Sudhanshu Sarronwala, Executive Director, Communications & Marketing at WWF International, reflects on eleven years of Earth Hour and the significance of Earth Hour 2020.
Eleven years ago, I was airborne somewhere over Europe at the end of March when, at 8.30pm, I reached up and switched off my reading light.
It was Earth Hour.
I had been introduced to it by my wife a year earlier in Singapore who had come across this ‘movement’ on the internet - we had hastily organized our first Earth Hour gathering with our neighbours — a small drop in the vast ocean of humanity that had done the same. Little did I know then that this was to become a huge part of my life. (Photo above: © Gerardo Magallón)
For the next ten years it was deeply humbling and exhilarating to be a part of and to witness the staggering adoption of Earth Hour by people across the world for environmental issues important to us all.
Today, as I sit at home in a locked-down, COVID-19 hit Switzerland along with the rest of the continent and indeed, much of the world, I look back and reflect on the significance of the hour for us all.
Earth Hour is about people. It’s about people coming together to signal their solidarity for a cause. To signal that we’re in this together. Whether it be for addressing climate change, reversing biodiversity loss or tackling, with the rest of the world, the onset of a pandemic we could not imagine.
One Earth Hour story that struck deep for me was in the aftermath of the Fukushima tsunami — just a few weeks after the evacuation in the area, word reached us that as some affected people grappled with their dramatically impacted lives in a temporary shelter, they lit a candle on Earth Hour to mark their solidarity with the situation and all the affected people. To this day, that thought moves me.
This Earth Hour, while we all tackle the pandemic together and lead a period bereft of many of the things we love, we also ask you to recognize the role that nature plays in our lives — and what we stand to lose if we are unable to reverse its decline. (Photo above: © Gaudensia Kalabamu / WWF-Tanzania)
For Earth Hour 2020, I raise the question as to what nature loss really means for you and your everyday life. For me, it’s personal. I grew up in the tea estates of Assam in North-East India. Surrounded by extensive forests teeming with wildlife and our fair share of big cats occasionally strolling across our living areas and the tea estates, it was a part of my life.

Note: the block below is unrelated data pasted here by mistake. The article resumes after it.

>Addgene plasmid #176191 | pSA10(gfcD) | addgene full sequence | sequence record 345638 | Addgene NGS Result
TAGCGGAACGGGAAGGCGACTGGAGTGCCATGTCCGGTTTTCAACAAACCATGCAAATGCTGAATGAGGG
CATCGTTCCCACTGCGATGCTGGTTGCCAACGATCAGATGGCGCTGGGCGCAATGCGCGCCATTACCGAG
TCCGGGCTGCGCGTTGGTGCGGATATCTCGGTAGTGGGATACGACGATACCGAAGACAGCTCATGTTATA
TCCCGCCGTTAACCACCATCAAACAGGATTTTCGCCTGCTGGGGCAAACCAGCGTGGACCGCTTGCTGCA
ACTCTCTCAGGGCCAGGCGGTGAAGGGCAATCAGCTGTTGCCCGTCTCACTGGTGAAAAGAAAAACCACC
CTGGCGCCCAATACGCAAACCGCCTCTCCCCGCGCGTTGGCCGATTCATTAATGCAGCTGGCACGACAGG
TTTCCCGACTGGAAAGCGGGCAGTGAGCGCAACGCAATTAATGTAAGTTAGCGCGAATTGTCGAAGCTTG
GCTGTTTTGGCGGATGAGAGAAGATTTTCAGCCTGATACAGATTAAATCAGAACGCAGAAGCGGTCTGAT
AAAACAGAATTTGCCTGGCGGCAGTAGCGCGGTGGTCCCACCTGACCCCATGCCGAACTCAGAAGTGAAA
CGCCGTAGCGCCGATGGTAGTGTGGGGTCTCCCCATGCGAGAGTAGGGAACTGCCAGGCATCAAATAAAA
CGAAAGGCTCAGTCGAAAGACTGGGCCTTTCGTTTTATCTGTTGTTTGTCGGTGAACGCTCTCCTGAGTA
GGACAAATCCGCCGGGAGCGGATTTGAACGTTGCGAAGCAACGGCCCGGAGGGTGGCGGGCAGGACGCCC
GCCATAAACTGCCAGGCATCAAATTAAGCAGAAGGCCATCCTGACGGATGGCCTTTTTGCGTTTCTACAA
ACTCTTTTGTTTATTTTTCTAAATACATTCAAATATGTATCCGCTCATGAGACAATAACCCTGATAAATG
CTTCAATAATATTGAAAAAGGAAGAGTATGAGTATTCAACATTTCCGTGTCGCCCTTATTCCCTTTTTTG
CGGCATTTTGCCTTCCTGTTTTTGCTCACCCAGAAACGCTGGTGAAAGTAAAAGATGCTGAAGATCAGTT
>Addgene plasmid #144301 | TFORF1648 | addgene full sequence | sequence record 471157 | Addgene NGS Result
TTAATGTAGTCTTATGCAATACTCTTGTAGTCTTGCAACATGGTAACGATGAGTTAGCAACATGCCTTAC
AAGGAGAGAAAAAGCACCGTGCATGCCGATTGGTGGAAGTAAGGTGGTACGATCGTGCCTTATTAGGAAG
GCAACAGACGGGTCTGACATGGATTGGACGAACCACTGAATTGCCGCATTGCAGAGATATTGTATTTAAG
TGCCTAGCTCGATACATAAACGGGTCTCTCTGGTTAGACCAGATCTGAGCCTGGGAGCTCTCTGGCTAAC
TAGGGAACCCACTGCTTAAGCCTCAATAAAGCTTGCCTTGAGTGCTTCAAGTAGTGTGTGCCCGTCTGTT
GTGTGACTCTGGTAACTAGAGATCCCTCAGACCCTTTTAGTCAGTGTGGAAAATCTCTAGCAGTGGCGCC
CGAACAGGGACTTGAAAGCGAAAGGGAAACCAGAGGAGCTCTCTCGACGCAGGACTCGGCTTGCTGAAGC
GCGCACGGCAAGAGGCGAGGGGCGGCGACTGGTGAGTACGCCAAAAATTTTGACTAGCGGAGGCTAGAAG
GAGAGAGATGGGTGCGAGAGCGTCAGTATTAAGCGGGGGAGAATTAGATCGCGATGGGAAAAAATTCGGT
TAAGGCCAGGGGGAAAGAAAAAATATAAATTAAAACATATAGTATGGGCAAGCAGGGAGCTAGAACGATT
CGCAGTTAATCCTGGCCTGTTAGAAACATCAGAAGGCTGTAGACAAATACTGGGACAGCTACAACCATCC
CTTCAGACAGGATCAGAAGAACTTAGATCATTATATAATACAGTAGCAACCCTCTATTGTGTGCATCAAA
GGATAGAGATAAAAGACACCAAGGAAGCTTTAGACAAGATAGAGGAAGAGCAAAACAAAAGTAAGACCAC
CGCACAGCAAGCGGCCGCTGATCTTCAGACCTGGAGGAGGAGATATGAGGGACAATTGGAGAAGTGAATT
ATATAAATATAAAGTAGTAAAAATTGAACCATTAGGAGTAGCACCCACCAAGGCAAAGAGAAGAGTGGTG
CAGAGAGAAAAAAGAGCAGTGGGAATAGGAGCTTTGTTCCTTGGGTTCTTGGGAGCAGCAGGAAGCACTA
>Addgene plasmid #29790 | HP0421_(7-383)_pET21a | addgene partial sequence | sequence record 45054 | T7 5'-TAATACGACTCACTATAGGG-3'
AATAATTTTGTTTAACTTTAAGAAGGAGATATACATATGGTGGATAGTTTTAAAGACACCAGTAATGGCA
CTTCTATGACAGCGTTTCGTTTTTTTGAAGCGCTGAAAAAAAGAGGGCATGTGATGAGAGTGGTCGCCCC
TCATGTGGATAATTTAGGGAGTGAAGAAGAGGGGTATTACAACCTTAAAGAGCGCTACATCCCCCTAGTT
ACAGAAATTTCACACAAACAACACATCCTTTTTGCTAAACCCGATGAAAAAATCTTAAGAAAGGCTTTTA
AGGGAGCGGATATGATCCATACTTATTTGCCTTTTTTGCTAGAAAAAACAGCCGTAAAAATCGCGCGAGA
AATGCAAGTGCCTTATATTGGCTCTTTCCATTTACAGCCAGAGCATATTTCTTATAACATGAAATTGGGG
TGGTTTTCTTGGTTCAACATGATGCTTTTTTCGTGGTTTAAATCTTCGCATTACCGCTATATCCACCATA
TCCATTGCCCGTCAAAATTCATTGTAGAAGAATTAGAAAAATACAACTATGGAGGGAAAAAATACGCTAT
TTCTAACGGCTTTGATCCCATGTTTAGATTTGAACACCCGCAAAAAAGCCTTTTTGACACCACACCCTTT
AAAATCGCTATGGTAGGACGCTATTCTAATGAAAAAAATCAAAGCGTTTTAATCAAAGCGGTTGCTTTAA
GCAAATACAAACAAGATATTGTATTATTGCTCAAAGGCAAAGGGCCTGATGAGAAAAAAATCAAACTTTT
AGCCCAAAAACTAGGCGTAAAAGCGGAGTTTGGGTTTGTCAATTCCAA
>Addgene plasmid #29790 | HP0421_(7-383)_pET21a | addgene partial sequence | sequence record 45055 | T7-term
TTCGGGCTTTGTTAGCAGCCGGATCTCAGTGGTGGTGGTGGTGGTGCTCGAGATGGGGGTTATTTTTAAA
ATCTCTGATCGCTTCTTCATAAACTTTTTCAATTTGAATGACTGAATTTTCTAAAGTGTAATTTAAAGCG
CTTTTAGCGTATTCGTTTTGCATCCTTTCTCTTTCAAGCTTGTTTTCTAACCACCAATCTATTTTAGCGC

Some people may think of nature and my experience with it as distant, infinite and ‘out there’. And they are not alone; millions of people who live in cities associate nature only with parks, gardens and wildlife sanctuaries and are unaware of how nature impacts and underpins their daily lives.
In reality, the air we breathe, the water we drink and the food we eat all ultimately rely on nature.
Nature is a business machine — the services provided by nature are estimated to be worth US$125 trillion a year — double the world’s GDP. Nature also provides us with an immediate, cost-effective, scalable and durable solution to climate change.
The World Economic Forum’s 2020 Global Risks Report ranks biodiversity loss and ecosystem collapse as one of the top risks humanity will face in the next ten years.
It’s of little surprise given the way human activity has altered landscapes and ecosystems beyond recognition — polluting waterways, filling the oceans with plastic waste and destroying biodiversity on an unprecedented scale.
This Earth Hour, therefore, I hope people everywhere join us to raise their voice to stop the destruction of nature on which our health, happiness and economic prosperity depend. This is the year when an agreement on a new global framework for nature and biodiversity, further action on climate change, a treaty for the oceans and a renewed commitment to the environment under the UN’s sustainable development goals are expected to be negotiated and decided.
This year will set the agenda for the next decade and for our future — and that of our loved ones.
History has shown us the superpower of collective action — from the Climate March to Fridays for the Future to Earth Hour and many more such movements — we have seen the world sit up and pay attention when grassroot movements have demanded urgent action. And even as I write this now, we are witnessing a different kind of collective action and responsibility as we each do our part to help stop the spread of the pandemic.
We are in this together. Hence, for this change to become a reality, we need your voice and action. This Earth Hour, 28th March at 8:30pm, turn off the lights and pledge your support at earthhour.org/voice — use your voice for the planet. We will take your voice to the global forums and show decision-makers that you care, that you demand action. (Photo above: © Ahmed Nasheed / Earth Hour — Maldives)
Today, as we all work together to stay apart for the virus, we ask you to come together digitally for the hour and for our collective future.